Author: Walter Dean Myers and Ross Workman
Genre: Young Adult, Fiction, Middle Grade
Release: February, 2011
Description: For the very first time in his decades-long career writing for teens, acclaimed and beloved author Walter Dean Myers writes with a teen, Ross Workman.
Kevin Johnson is thirteen years old. And heading for juvie. He's a good kid, a great friend, and a star striker for his Highland, New Jersey, soccer team. His team is competing for the State Cup, and he wants to prove he has more than just star-player potential. Kevin's never been in any serious trouble . . . until the night he ends up in jail. Enter Sergeant Brown, a cop assigned to be Kevin's mentor. If Kevin and Brown can learn to trust each other, they might be able to turn things around before it's too late.
Review: Okay, so how cool is it that high school student, Ross Workman, got a chance to write with Walter Dean Myers? He emailed Myers and Myers replied with an invitation to write a story together. I mean, seriously. So. Cool.
And I loved the story they came up with. Kick follows 13 year-old, Kevin Johnson, who gets caught driving a car that belongs to his friend's father. He faces serious charges, but he gets a second chance. Because he is a child of a fallen officer, he's paired with Officer Jerry Brown. The book alternates between Kevin and Officer Brown's point of view. We find that there's more to what happened the night Kevin was caught.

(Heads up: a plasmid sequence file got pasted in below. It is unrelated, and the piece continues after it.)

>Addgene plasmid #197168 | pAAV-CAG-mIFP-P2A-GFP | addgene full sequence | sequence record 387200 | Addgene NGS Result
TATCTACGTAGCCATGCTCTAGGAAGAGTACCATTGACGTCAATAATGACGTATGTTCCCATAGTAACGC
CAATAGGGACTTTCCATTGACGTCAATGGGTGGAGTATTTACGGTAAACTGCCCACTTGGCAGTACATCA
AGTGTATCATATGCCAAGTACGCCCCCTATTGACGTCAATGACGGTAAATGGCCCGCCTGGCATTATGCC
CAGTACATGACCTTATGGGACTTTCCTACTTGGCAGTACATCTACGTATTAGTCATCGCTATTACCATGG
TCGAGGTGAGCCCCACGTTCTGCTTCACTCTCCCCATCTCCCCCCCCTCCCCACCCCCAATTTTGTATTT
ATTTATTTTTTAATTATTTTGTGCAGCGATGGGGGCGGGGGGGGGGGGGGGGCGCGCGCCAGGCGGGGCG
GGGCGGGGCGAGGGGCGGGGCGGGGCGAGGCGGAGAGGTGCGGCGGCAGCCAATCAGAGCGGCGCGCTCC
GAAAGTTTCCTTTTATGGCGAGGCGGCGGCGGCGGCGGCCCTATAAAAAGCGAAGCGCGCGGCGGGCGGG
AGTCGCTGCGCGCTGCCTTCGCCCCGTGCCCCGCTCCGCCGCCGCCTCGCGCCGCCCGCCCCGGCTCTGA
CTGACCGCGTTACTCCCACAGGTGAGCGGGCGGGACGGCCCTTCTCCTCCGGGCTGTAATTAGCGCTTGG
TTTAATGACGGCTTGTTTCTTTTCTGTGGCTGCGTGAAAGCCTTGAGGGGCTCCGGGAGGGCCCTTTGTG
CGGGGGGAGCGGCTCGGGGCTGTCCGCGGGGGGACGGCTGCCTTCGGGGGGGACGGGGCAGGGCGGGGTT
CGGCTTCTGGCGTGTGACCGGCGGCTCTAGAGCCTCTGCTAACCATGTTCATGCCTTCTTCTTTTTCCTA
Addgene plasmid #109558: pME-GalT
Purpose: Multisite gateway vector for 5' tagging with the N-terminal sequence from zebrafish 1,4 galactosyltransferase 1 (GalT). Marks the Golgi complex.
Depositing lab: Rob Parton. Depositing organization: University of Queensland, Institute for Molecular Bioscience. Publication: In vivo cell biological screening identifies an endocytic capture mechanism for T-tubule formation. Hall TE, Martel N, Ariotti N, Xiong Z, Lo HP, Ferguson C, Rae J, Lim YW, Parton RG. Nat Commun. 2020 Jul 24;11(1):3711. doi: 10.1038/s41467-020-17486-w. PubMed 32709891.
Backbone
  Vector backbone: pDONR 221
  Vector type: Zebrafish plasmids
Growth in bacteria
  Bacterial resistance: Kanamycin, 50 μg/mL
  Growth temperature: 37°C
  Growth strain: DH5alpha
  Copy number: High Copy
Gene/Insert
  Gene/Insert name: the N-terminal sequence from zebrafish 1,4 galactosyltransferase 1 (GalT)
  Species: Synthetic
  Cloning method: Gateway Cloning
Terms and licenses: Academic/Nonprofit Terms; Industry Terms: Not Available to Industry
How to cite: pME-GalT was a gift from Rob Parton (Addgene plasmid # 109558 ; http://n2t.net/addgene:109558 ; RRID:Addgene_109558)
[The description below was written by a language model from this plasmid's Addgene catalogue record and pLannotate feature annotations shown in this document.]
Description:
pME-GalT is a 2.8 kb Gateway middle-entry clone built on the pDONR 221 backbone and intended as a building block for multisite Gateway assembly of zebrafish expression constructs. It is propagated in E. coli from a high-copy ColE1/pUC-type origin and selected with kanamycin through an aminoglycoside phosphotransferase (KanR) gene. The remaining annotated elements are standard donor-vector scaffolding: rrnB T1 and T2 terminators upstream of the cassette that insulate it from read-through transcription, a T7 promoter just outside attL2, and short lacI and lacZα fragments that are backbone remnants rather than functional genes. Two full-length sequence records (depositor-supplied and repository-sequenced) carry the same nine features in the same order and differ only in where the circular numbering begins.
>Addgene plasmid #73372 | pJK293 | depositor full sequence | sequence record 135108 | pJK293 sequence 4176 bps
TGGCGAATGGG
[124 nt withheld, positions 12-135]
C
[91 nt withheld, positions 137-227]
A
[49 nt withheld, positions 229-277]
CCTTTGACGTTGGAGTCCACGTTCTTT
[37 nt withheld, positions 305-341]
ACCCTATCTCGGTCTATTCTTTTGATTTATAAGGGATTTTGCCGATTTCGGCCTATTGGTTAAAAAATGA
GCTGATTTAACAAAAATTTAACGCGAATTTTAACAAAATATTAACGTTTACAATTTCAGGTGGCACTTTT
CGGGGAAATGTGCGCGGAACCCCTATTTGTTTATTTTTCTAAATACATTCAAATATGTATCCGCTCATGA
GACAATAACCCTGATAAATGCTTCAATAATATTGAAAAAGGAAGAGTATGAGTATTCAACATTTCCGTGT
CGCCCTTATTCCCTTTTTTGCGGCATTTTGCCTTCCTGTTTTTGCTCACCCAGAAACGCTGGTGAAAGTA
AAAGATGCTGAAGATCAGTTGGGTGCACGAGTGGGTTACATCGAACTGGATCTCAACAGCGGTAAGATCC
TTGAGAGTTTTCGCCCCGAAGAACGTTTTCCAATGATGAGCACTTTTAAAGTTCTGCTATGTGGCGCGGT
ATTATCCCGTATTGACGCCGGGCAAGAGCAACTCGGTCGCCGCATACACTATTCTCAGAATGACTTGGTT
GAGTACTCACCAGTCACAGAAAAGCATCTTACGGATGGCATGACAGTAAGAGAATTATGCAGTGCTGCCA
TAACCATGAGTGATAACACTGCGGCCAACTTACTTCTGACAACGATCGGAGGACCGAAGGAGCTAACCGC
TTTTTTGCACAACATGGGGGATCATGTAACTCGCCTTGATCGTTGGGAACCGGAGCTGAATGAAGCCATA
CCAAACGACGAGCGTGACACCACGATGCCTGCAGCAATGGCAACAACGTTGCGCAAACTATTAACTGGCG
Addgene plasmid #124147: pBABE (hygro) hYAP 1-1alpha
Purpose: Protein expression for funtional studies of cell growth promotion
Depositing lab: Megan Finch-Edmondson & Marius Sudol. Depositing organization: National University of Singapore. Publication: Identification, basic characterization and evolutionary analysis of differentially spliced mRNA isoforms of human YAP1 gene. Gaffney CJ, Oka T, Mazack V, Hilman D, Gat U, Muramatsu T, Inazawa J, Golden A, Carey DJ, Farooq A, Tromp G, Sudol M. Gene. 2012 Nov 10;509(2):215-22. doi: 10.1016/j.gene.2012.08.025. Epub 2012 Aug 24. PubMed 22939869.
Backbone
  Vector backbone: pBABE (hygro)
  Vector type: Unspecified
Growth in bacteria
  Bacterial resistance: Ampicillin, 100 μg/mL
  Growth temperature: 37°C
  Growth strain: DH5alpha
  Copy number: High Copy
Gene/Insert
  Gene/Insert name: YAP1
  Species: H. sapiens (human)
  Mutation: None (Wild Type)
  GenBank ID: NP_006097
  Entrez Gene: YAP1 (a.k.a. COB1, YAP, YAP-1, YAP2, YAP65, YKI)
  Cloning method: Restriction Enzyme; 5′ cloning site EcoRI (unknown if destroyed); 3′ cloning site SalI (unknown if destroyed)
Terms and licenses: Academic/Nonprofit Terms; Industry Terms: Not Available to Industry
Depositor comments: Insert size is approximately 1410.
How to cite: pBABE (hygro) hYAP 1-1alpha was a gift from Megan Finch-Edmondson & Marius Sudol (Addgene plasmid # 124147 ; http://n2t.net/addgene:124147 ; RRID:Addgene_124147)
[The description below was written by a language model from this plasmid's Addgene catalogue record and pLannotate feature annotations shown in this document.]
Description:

WHAT I DIDN'T LIKE
- The book is so short...less than 100 pages long.
- The issue of domestic violence isn't resolved. The wife of one of the characters is severly depressed. Not knowing what to do, he tries to beat it out of her. Eventually, she gets help, but he doesn't.
WHAT I LIKED
- Kevin's character. He's seen in a positive light despite the mistake he made (remember there's more to the story).
- I love the sports subplot. While all of this is happening, Kevin and his soccer team is trying to get to the State Cup.
- Kevin's growth from the beginning to the end.
- The fact that Myers teamed up with one of his fans to write a story. Again, how awesome is that?
Despite the fact that the story is short, I truly enjoyed it. The character is 13, which puts the book more at a middle grade level, but the issues are more young adult. The short length may very well work with a generation of kids with short attention spans. And this is definitely a book guys can enjoy.